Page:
A FORTNIGHT ago in this space, we were musing about the Pen Shop, a curious red brick building in Richmond’s Market Place on the corner with Finkle Street. Musing about its history and about whether it is quirkily characterful or just downright ugly?

Several people, including Jane Hatcher and Robin Brooks, emailed to say that it was built by about 1890 by Darlington architects Frederick Clark and William Moscrop for printer Thomas Spencer.

Between 1882 and 1924, Clark and Moscrop designed a couple of hundred buildings in this area, including Barnard Castle School in 1886 and Aysgarth School, at Newton-le-Willows, in 1890. In Richmond, they also did the Congregational Church in Dundas Street, and they placed the steeple on Emmanuel Church, Saltburn. In Darlington, they are best known for the Empire Picture Palace, which was the first purpose-built cinema, opposite the library where Wilkinson’s is today.

From his corner shop, which replaced the last timber-framed building in Richmond, Mr Spencer sold his almanacs and postcards.

Jane says the Pen Shop was, in its day, in a fashionable ‘eclectic’ style using polychromatic brickwork, although there has definitely been some discordant discolouration of bricks since, and Robin says: “I think the Pen Shop building is quirky enough to be attractive.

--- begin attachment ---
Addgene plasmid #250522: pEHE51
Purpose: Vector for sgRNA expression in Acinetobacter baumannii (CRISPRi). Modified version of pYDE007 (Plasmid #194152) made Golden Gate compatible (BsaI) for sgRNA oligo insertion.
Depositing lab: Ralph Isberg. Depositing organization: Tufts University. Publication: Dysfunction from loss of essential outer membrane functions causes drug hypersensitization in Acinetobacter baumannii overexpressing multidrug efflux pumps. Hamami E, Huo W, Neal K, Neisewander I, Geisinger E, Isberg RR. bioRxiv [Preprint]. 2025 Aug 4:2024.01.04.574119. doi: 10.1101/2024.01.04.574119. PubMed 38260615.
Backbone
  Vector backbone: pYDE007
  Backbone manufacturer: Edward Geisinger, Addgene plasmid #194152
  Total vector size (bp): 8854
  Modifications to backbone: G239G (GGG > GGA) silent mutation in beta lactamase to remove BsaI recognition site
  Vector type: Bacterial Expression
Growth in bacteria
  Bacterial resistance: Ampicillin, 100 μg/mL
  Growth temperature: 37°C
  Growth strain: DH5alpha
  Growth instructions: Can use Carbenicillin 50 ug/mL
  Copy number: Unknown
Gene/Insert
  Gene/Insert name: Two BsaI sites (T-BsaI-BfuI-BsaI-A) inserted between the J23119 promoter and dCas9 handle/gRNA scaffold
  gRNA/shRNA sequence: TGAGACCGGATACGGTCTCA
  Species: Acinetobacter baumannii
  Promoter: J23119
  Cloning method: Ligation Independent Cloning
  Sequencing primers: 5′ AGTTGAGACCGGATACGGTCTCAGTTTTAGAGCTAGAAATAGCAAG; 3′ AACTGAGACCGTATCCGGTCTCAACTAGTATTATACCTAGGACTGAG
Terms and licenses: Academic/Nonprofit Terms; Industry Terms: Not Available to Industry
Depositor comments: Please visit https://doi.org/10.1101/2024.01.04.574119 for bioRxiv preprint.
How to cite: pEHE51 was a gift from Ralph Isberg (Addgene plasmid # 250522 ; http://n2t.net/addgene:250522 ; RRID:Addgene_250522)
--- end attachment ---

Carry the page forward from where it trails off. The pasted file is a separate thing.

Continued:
“Others on the quirky list in Richmond are the Fleece Hotel, the old Co-op on the corner of Rosemary Lane and Finkle Street with a tower and cupola that was recently damaged by fire, and St Joseph’s Catholic church in Newbiggin which Pevsner describes as having “a naughty, very High Victorian turret with extraordinary things happening at the corners”.

Looking Back is a big fan of the Fleece, designed by our favourite Darlington architect GG Hoskins (library, technical college, sixth form college, King’s Head), but we are really going to have to examine the Catholic church more closely.

Given Clark and Moscrop’s track record, we are happy to accept that the old Pen Shop is quite delightful. However, the duo did design a new town hall for Darlington in about 1893 that was going to replace the covered market complex and iconic clocktower. The last time the D&S printed their drawing of their plan was in 1953 beneath the headline: “Darlington was spared this abhorrence”. While their Pen Shop may be quirkily characterful, their town hall would have been blooming awful.

* Many thanks for lots of letters about the 1927 eclipse and Broken Brae – more next week.